As the UK government began a consultation on marriage law yesterday, several religious groups expressed support for same-sex marriage. Some emphasised that church leaders who oppose marriage equality do not speak for all Christians.
The UK government is committed to introducing same-sex civil marriage in England and Wales by 2015. They have ruled out giving legal recognition to same-sex marriages carried out by religious groups.
A separate process is underway in Scotland.
Three faith groups that support same-sex marriage – Quakers, Unitarians and Liberal Jews – issued a joint statement yesterday to welcome the consultation. They said they are committed to same-sex marriage because of “deeply held beliefs in equality and justice”.
Reform Jews last week became the biggest faith group in Britain to back same-sex marriage. The Lesbian and Gay Christian Movement, the beliefs and values thinktank Ekklesia and the Catholic group Quest are among the Christian groups that support marriage equality.
Vincent Nicholls, the Roman Catholic Archbishop of Westminster, last week wrote to Catholic Congregations to ask them to speak out against same-sex marriage. He said that marriage is based on “the complementarity of male and female”.
His letter followed less measured comments from Cardinal Keith O’Brien, who compared the legalisation of same-sex marriage to the reintroduction of slavery. The Anglican Archbishop of York, John Sentamu, accused David Cameron of acting “like a dictator” by seeking to “redefine” marriage.
On the other side of the fence, the former Bishop of Oxford, Richard Harries, and the newly appointed Dean of St Paul’s, David Ison, are among the senior Church of England clergy to have endorsed same-sex marriage.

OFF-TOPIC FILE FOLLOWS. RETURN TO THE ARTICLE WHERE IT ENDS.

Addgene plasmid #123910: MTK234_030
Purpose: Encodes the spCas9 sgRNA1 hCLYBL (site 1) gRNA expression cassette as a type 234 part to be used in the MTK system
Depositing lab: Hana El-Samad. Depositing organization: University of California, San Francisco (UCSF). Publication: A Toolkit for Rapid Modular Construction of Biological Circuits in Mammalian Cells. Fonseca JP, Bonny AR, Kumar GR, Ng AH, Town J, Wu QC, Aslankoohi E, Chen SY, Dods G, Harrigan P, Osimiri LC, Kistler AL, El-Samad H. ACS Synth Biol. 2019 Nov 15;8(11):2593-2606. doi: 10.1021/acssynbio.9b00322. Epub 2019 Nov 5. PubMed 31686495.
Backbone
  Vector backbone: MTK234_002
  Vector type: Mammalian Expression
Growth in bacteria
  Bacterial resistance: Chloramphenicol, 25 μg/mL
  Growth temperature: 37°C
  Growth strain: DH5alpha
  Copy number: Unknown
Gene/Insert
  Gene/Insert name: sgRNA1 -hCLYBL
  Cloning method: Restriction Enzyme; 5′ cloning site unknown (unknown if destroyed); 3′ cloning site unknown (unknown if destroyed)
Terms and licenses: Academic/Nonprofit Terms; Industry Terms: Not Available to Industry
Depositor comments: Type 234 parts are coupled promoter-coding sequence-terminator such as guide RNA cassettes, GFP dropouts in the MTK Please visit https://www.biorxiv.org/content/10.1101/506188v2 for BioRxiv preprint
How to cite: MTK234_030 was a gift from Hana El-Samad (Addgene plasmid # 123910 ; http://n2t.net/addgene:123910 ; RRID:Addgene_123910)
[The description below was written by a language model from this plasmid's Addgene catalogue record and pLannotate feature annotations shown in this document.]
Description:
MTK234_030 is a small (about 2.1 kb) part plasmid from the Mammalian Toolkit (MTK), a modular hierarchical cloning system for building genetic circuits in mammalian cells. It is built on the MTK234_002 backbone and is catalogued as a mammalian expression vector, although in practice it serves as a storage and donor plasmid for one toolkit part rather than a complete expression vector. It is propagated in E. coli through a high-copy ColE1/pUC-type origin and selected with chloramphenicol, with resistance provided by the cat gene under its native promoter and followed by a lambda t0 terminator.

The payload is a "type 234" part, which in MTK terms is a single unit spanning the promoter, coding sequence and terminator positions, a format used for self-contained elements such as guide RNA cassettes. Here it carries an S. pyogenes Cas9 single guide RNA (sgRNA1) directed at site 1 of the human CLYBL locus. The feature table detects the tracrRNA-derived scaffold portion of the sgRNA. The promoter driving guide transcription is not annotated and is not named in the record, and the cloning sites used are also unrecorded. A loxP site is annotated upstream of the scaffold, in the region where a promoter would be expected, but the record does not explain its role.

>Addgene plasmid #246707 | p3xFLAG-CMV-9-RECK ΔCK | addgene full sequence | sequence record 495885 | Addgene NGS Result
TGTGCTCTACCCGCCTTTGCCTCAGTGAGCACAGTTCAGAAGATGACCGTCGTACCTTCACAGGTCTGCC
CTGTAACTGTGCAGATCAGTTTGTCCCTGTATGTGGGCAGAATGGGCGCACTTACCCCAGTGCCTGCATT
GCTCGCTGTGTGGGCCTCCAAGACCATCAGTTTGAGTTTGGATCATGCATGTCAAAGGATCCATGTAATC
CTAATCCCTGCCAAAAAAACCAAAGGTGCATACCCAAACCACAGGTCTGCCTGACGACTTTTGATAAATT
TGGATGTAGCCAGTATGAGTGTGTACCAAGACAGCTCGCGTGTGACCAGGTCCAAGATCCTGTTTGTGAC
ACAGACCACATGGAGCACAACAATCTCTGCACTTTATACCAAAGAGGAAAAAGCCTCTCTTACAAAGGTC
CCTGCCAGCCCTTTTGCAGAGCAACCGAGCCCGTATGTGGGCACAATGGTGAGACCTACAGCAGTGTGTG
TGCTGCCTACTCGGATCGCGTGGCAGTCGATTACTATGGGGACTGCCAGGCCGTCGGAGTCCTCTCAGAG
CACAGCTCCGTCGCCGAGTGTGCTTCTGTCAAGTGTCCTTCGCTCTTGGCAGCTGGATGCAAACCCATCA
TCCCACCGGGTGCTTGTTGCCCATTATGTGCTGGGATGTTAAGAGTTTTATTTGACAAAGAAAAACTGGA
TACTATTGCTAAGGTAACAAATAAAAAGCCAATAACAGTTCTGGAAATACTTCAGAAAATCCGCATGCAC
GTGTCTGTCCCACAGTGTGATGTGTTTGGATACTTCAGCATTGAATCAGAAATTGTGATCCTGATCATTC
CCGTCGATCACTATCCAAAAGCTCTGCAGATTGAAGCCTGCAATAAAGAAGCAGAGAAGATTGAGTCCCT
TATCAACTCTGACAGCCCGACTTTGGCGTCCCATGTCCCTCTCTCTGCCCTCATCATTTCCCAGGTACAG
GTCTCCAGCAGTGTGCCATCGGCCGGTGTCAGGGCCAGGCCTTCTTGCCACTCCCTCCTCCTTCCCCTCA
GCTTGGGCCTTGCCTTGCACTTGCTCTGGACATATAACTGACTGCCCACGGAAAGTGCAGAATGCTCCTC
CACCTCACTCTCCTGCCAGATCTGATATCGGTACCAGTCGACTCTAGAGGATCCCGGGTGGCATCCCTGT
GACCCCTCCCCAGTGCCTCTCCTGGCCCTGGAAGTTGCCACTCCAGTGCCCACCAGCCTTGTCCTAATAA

“Our stance refutes the simplistic argument that people of faith and rights for LGBT people are necessarily in conflict,” said Derek McAuley of the General Assembly of Unitarian and Free Christian Churches.
Paul Parker, on behalf of the Religious Society of Friends (Quakers) said that “marriage is a celebration of the committed union of two people who have found love for each other”.
Several religious groups are disappointed that the government is not considering allowing religious groups to carry out legally recognised same-sex marriages. This point of view was backed by the human rights campaigner Peter Tatchell and the Shadow Home Secretary, Yvette Cooper.
The government also proposes allowing a couple to stay married if one of them transitions gender. At present, a transition automatically triggers dissolution of the marriage. Transgender activists have welcomed the proposal.
But ministers have disappointed the Equal Love campaign by saying that they do not want to allow mixed-sex couples to enter civil partnerships.
Symon Hill, associate director of the Christian thinktank Ekklesia, welcomed the government’s commitment to same-sex marriage.
“Same-sex civil marriage would a significant step forward,” he said, “But religious same-sex couples will continue to face discrimination. Meanwhile, different religious groups have different rights with regard to performing marriages."
He added, “We need a thorough overhaul of marriage law to reflect the diversity of beliefs and relationships in a plural society. This would allow people to enjoy a personal, social and – if important to them – religious ceremony, with legal registration being a separate process.”